At first, a long weekend feels full of possibility: a whole extra day. Visions of BBQs, road trips, staycations, and brunches might dance through your head. On Friday night, Tuesday seems weeks away.
But when the alarm clock buzzes on Tuesday morning, it somehow feels like those three days never happened at all. As the workweek begins, the effects of an extra day off seem to be fading fast.
If you feel this way, you’re not alone! Nearly a quarter of working adults say the positive effects of vacation time—such as more energy and feeling less stress—disappear immediately upon returning to work. At the end of a long weekend, when the time off wasn’t actually that long at all, this can be especially jarring.
So when your “case of the Mondays” is actually a “case of the Tuesdays,” what can you do to deal with workweek stress after a long weekend?
If you’re experiencing the “Monday Scaries” (the long weekend version of the “Sunday Scaries”), think about why. Are you unhappy at work? Generally happy but having a stressful time? Was your long weekend so great that your workweek feels dull in comparison?
Any and all of these feelings are valid, but knowing more about your personal why can help you troubleshoot some things that might make you feel better, gain some awareness about any areas in your life in which you might want to make some changes, and even practice gratitude if you happened to have a nice holiday weekend!
Sometimes we dread returning to work simply because, relatively speaking, it's so much less engaging than our lives outside of the office. That's totally normal! Noticing a discrepancy in meaning between home life and work life isn't cause for concern. It's actually a healthy sign; work isn't meant to be our end-all.
Maybe all of your Monday meetings got squeezed into Tuesday and Wednesday on top of meetings that already happen that day. Maybe coworkers or clients who didn’t have the holiday off filled your inbox with more emails than usual because they had more time while everyone else was away.
Either way, it can be easy to jump back into work after a holiday weekend, get bogged down, and look up to find it’s suddenly 4pm on a Thursday and OMG WHERE DID THE WEEK GO!?
Use these tips to protect your calendar (and your mental health):
And take a few minutes when you first arrive to create a welcoming space for yourself. Tidy up your office or workspace, clean up any papers floating around, organize your sticky notes, and do whatever you can to make your workspace a comfortable, clean, and maybe even aesthetically appealing place to be.
Keep a window in your browser open with a funny gif, set your desktop to a photo that you love, write yourself a nice post-it to keep in your workspace, or exchange a joke over text with a friend or partner for a light, sweet mental break. It doesn't matter how small or seemingly insignificant the act is, as long as it supports you.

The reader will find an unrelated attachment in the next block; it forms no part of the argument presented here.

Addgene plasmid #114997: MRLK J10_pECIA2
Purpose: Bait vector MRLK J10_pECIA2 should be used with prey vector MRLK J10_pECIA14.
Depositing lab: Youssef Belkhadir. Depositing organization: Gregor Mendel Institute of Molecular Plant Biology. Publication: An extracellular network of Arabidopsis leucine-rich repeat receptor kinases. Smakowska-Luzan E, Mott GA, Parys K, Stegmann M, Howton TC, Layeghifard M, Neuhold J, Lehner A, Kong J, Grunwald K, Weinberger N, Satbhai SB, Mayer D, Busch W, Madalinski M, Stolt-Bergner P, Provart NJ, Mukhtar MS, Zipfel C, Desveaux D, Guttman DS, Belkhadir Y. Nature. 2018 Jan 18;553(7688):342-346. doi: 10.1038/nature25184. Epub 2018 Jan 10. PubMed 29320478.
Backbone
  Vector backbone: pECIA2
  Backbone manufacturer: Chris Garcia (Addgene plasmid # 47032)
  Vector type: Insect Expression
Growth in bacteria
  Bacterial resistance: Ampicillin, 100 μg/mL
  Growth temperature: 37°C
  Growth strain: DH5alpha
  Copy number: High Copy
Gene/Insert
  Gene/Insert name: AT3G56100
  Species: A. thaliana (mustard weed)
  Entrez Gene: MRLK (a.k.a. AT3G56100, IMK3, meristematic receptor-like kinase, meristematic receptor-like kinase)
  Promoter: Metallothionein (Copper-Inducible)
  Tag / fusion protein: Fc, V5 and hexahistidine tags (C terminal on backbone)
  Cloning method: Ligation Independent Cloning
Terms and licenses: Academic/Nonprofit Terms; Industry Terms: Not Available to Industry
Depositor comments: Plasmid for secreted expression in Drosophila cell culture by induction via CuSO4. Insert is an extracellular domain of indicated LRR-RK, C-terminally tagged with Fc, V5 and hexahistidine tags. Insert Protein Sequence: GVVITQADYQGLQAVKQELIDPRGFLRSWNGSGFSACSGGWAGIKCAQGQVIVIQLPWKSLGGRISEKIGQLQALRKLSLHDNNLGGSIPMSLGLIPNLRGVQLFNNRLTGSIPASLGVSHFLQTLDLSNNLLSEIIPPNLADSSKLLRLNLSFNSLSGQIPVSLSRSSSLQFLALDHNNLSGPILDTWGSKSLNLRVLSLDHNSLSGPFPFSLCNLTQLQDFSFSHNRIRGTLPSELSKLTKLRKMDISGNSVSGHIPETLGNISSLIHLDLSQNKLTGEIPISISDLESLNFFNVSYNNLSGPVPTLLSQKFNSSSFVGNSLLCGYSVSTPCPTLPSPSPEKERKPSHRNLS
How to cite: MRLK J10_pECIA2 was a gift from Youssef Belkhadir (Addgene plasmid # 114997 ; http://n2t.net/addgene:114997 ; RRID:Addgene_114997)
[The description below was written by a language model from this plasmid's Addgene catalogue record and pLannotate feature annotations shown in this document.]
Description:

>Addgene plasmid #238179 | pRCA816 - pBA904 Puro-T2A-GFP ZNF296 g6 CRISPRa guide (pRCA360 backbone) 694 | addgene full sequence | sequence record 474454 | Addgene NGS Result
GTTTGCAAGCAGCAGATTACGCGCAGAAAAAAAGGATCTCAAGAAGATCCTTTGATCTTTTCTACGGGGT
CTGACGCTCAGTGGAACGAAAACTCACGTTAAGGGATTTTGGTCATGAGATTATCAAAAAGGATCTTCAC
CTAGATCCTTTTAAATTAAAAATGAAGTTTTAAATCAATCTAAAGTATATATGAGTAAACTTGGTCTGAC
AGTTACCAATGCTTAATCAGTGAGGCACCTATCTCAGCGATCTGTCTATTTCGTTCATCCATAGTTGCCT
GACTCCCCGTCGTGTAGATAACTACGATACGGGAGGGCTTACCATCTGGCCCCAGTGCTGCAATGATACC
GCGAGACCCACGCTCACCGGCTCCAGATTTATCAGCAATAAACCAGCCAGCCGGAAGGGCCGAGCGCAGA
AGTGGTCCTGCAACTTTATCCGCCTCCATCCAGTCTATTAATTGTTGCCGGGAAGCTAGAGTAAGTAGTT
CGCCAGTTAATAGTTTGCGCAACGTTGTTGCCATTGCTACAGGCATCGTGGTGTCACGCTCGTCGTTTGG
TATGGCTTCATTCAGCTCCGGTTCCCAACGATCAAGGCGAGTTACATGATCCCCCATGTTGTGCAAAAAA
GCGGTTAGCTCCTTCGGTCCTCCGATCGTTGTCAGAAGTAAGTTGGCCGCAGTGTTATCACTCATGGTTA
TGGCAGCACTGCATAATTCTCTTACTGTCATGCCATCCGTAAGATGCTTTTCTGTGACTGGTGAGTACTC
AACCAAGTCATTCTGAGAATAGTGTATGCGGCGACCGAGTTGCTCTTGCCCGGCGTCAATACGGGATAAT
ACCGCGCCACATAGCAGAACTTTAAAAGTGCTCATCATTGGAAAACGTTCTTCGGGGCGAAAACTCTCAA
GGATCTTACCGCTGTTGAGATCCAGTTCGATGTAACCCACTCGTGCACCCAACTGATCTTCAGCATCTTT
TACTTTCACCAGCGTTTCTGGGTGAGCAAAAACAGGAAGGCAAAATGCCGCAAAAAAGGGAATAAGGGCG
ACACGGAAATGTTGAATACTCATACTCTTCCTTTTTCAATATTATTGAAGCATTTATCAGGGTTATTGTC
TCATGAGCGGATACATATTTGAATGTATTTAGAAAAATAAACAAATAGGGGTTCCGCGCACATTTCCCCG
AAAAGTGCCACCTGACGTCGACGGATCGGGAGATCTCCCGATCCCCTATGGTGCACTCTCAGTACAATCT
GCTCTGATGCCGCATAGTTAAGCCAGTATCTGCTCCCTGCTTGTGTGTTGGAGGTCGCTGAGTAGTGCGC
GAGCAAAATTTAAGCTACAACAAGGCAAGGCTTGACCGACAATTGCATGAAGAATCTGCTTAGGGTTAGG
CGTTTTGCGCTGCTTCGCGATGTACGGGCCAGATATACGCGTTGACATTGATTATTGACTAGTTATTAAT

Want to up your self-care game? Take some time to be mindful—even a minute helps, but if you can snag ten minutes, it’ll be even more beneficial. Mindfulness is proven to lower stress, increase self-awareness, increase body awareness, improve performance, protect against mental illness, increase focus, improve emotional processing, help regulate emotion, increase compassion, decrease feelings of loneliness, improve sleep, and more—all useful during a stressful week!
A long weekend sounds great, but if you had the day off, that often means you need to do five days of work in four days—or you feel like you need to. No one should be expected to do a full week's of work in less than a full week. Slash your to-do list, put things on the back burner, and prioritize so your to-do list can actually be done in the time you have.
This lightened load can extend to other parts of your life as well, to make sure you’re not overwhelmed and leave time for self-care. Little adjustments like asking your family or roommates for help around the house and saying no to nonessential requests that you never wanted to do in the first place can declutter your headspace and schedules and leave more time for what fills your cup.
Cut yourself some slack—you're only human! Tell your team that you won’t be checking email after working hours or that you’re stepping away from your computer for lunch. Work pauses into your day to check in with yourself and recharge and encourage your coworkers to do the same.
Many of us avoid setting boundaries because we don't want to let others down or come off as “difficult.” In reality, the more you set boundaries with others and the more others set boundaries with you, the more pleasant your interactions with other will be. Plus, your physical and mental health will be protected.
We're all busy, but if someone is setting unreasonable expectations, remind them that you're doing your best and what exactly you can achieve in the time available.
By practicing self-awareness about the reasons we might feel more stress after a long weekend, time-blocking so we can protect our calendars and energy levels, taking good care of ourselves by building in moments to recharge, balancing our workloads in a shortened week, and setting boundaries, we can set ourselves up for success when five days become four and celebrate our time away from work while embracing it when we return.